REPORT: US Navy Faces Allegations Of Hiding Dangers Of Radioactive Former Shipyard


The 866-acre Hunters Point Naval Shipyard in San Francisco was once home to a secret Navy research laboratory where animals were injected with strontium-90, a radioactive isotope, according to the report. The isotope was also part of the glow-in-the-dark paint on the site and reportedly could have been washed down drains or off ships used in nuclear testing in the Pacific, per the news report. The 40-acre tract of land where the research laboratory once stood, named “Parcel G,” could be turned over to city officials in 2024 and used for residential development, according to the report.

The Navy indicated elevated strontium-90 contamination in the shipyard in a previous assessment of the site but performed a reassessment which yielded sub-zero levels of the isotope, per the report.

“It is completely erroneous, it is false, it is offensive to me scientifically,” Dr. James Dahlgren, an environmental toxicologist, reacted to the reassessment, implying a sub-zero level of contamination was scientifically impossible, per an NBC news report.

“To have a negative figure on the data for strontium-90 – you can’t have it, it’s impossible; any data that says that, you must reject it if you have any integrity,” said Ray Tompkins, an environmental activist who was part of the cleanup project in 2011, according to the NBC report. (RELATED: Supreme Court Rejects Veterans’ Disability Benefits Appeal Over Cold War Nuclear Accident)

The U.S. Environmental Protection Agency (EPA) lists Hunters Point Naval Shipyard as a “superfund site,” a term for the country’s contaminated sites.

A variety of cancers in a residential area around the shipyard were suspected to be linked to the shipyard’s radioactive contamination, according to the San Francisco Bay View National Black Newspaper. Strontium-90 shows an affinity for the human bone tissue, where it is deposited and, with time, could cause cancer, said Dr. Dahlgren, per NBC.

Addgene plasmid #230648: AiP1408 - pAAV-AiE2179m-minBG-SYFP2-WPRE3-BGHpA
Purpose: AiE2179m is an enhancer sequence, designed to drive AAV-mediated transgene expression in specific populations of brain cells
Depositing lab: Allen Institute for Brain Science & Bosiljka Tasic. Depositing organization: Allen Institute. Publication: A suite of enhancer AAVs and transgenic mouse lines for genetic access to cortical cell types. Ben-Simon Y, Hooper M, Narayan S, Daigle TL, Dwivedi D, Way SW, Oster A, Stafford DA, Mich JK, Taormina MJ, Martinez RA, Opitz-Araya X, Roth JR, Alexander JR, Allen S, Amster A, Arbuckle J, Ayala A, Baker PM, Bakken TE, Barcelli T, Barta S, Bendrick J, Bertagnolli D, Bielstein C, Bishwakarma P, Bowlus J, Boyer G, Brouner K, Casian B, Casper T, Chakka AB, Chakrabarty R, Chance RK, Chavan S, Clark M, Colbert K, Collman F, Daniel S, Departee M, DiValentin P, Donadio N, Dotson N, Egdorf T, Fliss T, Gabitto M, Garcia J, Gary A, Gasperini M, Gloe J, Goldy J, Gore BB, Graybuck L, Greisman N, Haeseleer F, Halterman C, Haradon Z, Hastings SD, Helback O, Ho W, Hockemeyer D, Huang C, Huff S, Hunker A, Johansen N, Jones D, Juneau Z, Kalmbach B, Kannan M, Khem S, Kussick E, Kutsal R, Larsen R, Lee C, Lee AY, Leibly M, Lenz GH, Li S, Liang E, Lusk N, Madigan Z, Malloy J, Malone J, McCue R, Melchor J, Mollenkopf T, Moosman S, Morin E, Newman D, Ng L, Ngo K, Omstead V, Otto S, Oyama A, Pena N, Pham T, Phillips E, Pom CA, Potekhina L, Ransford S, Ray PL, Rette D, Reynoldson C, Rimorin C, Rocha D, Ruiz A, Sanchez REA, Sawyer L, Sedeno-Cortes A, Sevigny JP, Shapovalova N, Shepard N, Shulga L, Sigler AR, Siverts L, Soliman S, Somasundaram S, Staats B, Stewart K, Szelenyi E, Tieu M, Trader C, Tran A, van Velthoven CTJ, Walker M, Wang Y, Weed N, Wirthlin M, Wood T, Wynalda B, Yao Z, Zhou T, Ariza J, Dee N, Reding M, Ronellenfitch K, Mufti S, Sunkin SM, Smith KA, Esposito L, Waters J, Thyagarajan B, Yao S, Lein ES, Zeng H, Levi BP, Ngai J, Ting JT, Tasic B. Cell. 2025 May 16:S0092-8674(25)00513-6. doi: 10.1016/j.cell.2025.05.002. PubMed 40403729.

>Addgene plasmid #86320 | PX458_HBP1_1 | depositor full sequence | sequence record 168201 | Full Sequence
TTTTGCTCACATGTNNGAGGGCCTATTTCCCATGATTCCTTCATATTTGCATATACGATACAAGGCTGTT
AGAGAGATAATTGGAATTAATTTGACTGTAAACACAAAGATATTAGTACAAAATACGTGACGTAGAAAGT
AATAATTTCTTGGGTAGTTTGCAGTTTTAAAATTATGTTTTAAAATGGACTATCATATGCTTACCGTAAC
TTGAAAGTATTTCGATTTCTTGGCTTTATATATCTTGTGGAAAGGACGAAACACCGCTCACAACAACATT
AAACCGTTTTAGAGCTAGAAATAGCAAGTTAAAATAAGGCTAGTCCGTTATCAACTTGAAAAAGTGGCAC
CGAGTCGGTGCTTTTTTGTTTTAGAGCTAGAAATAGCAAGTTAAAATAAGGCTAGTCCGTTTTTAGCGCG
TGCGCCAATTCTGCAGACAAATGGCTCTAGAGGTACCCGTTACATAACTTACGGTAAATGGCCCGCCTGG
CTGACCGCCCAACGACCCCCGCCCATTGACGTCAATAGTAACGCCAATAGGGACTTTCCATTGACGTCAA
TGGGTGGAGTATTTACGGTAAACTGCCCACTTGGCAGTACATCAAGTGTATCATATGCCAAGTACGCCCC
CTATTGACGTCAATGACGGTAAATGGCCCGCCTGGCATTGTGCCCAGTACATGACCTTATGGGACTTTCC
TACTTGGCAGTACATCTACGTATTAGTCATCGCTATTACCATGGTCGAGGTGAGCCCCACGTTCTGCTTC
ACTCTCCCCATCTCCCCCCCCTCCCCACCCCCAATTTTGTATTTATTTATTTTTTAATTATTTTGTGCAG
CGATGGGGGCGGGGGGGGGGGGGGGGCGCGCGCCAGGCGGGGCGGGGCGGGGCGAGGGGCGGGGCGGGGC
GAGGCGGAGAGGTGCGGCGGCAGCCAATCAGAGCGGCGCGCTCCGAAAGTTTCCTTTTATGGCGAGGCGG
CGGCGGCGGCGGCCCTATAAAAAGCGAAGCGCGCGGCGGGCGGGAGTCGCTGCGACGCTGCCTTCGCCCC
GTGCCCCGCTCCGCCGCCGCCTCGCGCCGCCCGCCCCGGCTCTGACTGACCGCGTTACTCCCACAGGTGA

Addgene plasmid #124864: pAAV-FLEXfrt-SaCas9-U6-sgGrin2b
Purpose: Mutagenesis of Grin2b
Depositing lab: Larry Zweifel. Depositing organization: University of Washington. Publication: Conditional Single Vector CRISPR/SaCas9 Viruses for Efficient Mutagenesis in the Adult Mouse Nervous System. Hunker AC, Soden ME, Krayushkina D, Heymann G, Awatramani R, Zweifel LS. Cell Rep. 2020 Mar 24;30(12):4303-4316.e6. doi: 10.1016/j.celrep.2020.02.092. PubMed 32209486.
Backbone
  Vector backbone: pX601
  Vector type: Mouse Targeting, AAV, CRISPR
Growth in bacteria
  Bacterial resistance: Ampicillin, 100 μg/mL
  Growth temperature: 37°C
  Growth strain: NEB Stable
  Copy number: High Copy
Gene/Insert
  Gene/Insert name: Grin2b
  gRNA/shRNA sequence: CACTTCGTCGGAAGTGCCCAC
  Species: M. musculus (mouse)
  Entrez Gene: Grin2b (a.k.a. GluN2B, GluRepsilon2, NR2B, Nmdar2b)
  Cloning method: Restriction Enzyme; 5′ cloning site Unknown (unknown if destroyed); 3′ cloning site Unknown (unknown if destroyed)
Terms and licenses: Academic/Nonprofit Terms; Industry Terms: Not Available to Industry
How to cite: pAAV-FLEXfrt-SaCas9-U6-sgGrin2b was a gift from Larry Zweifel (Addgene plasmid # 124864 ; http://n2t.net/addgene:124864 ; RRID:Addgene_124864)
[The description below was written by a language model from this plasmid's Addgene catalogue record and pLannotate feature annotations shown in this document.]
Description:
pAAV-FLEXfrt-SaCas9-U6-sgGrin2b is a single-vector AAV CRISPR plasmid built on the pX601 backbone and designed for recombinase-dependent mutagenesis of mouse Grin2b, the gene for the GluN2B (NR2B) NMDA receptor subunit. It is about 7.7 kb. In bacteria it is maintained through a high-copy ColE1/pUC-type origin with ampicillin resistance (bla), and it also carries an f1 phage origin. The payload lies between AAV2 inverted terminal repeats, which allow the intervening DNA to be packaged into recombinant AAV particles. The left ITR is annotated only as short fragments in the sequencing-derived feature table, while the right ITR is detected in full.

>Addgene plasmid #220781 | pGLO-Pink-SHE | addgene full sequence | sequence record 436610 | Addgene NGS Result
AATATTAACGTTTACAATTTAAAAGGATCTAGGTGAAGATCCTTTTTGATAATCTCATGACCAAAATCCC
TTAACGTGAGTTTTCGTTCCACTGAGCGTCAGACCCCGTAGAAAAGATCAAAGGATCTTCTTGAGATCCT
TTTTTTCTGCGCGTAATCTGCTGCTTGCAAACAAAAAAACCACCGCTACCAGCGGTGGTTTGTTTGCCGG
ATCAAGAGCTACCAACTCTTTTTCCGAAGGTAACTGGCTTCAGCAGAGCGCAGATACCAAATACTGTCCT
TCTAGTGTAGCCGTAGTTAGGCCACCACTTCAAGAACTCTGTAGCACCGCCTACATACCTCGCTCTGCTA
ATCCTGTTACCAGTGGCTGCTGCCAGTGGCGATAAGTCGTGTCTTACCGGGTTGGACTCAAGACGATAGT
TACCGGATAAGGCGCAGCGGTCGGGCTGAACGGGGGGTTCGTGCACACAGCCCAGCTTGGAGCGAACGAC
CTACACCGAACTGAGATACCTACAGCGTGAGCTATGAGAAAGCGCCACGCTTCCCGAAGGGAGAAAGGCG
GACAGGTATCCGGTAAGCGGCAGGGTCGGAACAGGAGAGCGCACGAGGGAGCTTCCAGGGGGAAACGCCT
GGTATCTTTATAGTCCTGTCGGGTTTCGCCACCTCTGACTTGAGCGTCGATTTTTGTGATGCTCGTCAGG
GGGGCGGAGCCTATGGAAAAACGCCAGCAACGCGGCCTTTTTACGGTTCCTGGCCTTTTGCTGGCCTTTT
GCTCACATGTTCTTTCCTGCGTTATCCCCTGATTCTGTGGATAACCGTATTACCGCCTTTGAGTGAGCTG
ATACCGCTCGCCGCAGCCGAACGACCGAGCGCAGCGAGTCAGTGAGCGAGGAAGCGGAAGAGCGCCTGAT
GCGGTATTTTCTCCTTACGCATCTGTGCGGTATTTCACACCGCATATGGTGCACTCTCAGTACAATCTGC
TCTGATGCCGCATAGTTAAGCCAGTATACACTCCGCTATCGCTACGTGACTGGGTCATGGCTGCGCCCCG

An environmental impact assessment report by the Naval Nuclear Propulsion Program published in May 2019 concluded “no increase of radioactivity above normal background levels has been detected in harbor water during Navy and EPA monitoring of harbors where U.S. naval nuclear-powered ships are based, overhauled, or constructed.” However, information published by the EPA concerning the state of Hunters Shipyard as of the time of this report revealed the presence not only of strontium-90 but also other radioactive elements and heavy metals, all of which the EPA classifies as contaminants of concern (COCs). Additional EPA information showed the site was not ready for its anticipated use given the contamination concerns.

The Navy, represented by the U.S. Department of Justice, is now engaged in 12 lawsuits related to the site, according to the Guardian news report.

The Navy, represented by the U.S. Department of Justice, is now engaged in 12 lawsuits related to the site, according to the Guardian news report.